A to Z Gaming: Early American Chrononauts

We messed around with the American history timeline in Early American Chrononauts, the next game in our A to Z game-shelf play-through.

Basic Info: Early American Chrononauts
Players: 1-6
Time: 45 Minutes
Designer: Andrew Looney
Artist: Alison Frane
Publisher: Looney Labs

 

 

In Early American Chrononauts, each player takes on a secret identity with a longing to put the timeline back to the one they know, a mission to collect specific artifacts, and a desire to repair paradoxes in the timeline.  There are three ways to win the game – getting the timeline to look the way your secret identity wants it, collecting the artifacts listed in your mission, or getting 10 cards in your hand (from repairing artifacts). Alternately, everyone can lose the game if too many paradoxes are in play at once.

The game plays identically to Chrononauts, which I reviewed back in April, but the timeline includes only highlights from American history during the years 1770 to 1916.

The game begins with the timeline cards on the board representing history we all know it. Those cards are either “Linchpins” or “Ripplepoints.” The Linchpins are events that can be reversed (using Inverter cards) which cause other changes through the timeline, creating paradoxes of selected Ripplepoints (which can be fixed with Patches).

Each player has a hand of cards, and on their turn draws one card and plays one card. If the card played is a patch to the timeline, then that player gets to draw and keep an additional card. The other cards include Artifacts, Actions, Timewarps, and Gadgets.

The Artifact cards are objects that cand be collected from the past and future. Actions, Timewarps, and Gadgets all change the game play in certain ways. Actions allow players to steal things, sell artifacts for additional cards, or change out a player’s Secret ID or Mission. Timewarps allow players to retrieve things from the play deck and cancel other player’s card plays. And Gadgets give players permanent additional powers.

If, at the end of a player’s turn, they have the timeline matched to their Secret Identity, the Artifacts specified by their Mission, or 10 cards in their hand, they win. If there are 13 un-patched Paradoxes in the timeline, everyone loses.

Like Chrononauts, this is a small box card game that is fun to pull out. And, there’s even an “Uber Chrononauts” variant that can be played by combining both decks and timelines. We haven’t played that variant yet!

I love the puzzly aspect of the game. Do I go for the my secret identity’s timeline? Then I need to make sure I use my Inverters on the right Linchpins and have the right Patches in hand. But I can’t be too obvious about what I want the timeline to look like, because other players will see and start turning things back. Plus, of course, they’re changing the timeline for their own identities.

I also really like that there are a few ways to win. This means that if everyone is fighting over the timeline, you can concentrate on collecting Artifacts or applying random patches to get your hand size up. This helps the mitigate the luck involved in pulling the right cards from the deck.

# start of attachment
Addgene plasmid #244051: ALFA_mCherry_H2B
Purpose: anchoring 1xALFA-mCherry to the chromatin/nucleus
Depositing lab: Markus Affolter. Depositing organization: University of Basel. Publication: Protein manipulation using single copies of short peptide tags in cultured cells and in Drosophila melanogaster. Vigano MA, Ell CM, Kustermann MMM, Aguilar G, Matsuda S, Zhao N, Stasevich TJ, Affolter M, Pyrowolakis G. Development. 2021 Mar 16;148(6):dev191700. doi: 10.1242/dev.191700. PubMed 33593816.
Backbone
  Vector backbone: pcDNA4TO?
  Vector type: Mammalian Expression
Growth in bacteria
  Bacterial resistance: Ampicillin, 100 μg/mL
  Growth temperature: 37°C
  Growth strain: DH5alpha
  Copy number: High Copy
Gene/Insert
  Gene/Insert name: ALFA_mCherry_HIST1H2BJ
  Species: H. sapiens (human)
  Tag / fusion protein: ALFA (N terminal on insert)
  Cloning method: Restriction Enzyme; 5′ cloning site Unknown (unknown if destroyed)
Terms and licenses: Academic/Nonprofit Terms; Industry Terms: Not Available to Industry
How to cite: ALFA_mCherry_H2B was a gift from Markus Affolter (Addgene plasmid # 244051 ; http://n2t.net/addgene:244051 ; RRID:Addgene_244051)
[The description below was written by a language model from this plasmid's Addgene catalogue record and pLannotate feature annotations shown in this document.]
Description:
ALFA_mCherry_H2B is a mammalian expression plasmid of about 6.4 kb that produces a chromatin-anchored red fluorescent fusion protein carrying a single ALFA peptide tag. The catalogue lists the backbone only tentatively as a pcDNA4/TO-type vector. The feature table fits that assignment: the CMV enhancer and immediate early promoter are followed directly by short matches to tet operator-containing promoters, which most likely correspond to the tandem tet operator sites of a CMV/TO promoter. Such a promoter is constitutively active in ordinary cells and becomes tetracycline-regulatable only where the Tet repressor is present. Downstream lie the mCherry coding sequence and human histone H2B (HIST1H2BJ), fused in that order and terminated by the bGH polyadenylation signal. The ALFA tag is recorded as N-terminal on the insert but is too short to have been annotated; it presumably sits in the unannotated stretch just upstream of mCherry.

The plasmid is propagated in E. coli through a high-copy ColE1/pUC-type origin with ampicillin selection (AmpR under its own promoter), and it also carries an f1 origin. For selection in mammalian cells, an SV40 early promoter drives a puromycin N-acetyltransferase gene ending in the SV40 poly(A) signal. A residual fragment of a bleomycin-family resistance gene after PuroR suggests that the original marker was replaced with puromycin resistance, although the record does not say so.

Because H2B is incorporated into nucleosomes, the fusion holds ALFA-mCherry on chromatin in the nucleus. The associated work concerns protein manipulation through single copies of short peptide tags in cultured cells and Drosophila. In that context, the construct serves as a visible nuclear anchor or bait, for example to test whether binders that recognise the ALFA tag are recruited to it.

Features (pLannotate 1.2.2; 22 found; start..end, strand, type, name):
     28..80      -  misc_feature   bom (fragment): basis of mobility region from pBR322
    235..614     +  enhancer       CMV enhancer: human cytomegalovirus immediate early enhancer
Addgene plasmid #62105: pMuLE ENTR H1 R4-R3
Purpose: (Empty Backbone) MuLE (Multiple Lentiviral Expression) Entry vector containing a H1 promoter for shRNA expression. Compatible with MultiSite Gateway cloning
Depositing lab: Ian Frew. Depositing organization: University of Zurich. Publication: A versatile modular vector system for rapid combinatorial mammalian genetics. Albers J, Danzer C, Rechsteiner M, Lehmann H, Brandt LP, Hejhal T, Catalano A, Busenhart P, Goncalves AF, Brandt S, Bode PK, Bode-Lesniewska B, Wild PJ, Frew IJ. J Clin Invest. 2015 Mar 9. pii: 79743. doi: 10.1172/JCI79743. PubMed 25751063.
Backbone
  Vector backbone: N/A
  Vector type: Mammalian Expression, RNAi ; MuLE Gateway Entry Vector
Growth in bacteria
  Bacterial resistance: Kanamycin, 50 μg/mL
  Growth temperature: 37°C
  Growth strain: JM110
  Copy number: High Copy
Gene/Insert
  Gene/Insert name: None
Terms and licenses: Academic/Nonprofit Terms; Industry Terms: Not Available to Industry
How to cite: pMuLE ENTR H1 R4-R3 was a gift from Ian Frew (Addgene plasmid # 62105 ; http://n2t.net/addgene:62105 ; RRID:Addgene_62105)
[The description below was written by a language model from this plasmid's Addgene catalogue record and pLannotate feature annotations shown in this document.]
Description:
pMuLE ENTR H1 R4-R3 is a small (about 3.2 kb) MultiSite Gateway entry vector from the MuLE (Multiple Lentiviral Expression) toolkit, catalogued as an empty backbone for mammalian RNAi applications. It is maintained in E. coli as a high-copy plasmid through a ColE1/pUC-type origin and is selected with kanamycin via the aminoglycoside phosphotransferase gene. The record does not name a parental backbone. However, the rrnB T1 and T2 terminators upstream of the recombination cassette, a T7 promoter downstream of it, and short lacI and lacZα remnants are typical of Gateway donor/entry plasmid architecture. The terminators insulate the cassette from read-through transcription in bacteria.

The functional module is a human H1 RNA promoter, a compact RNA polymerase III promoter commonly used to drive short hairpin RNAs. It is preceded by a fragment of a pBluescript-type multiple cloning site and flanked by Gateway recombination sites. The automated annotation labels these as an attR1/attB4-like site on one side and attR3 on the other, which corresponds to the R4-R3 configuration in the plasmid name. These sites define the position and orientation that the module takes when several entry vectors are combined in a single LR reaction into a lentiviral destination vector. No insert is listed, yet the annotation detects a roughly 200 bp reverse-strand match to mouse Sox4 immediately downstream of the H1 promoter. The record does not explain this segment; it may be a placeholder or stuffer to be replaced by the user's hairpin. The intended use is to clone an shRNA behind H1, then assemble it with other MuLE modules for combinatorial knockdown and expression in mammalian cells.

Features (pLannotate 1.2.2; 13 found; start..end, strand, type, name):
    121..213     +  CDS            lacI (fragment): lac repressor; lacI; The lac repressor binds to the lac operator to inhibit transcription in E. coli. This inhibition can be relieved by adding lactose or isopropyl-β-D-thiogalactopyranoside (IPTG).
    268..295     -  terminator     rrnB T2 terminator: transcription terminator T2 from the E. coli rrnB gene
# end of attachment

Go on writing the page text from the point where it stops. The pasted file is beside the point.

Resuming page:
How is it as a 2-player game?  Like Chrononauts, Early American Chrononauts is just okay as a 2-player game – it is much better when there are more players messing with the timeline. With just two players, each player can concentrate on a single strategy (collecting Artifacts or manipulating the Timeline) without affecting the other player. With more players, there is more push-pull between what each player wants.

How about the art and component quality?  I love the art on the cards! I especially like the Artifact cards. The iconography on the Timeline, Inverter, and Patch cards helps with identifying which Linchpins and Ripplepoints are connected to which events. I also love how the theme runs through the Actions and Timewarps. There’s a  “Get there first” card that allows you to steal an artifact, since you were able to travel to just a moment before the other player stole it from history. And there’s a “Never born” card that prevents your secret identity’s parents from ever meeting, so you have to change your ID.

Will this stay in my collection?  Yes. I enjoy this game. While we’re more likely to pull out Chrononauts, this is a small game and easy to keep on the shelf. Plus, we still need to try the Uber-Chrononauts variant!

 

 

2 Replies to “A to Z Gaming: Early American Chrononauts

  1. Chrononauts has the same basic rule as Fluxx, “draw a card and add it to your hand, then play a card from your hand”. But having three fixed ways to win instead of Fluxx’s constantly shifting goal makes the game somewhat less random. It’s still pretty random, though — you may never get the patch or artifact that you need.

    I’m doubtful about UberChrononauts, and expect it’ll feel like shuffling two Fluxx decks together: you now have more ways to win, but you’re less likely to draw the cards you need and will need to go further through the deck to get them, so it’ll just make the game longer.

    I’d love to see a Doctor Who retheme of this game, where the Linchpins are things like ‘Sutekh imprisoned on Mars’ or ‘Snowmen take over London’, and the show’s timeline then would be rearranged into alternate versions.

  2. Uberchrononauts is fun, especially after you’ve spent so much time playing Chrononauts that you can guess your opponents’ identities after a few rounds.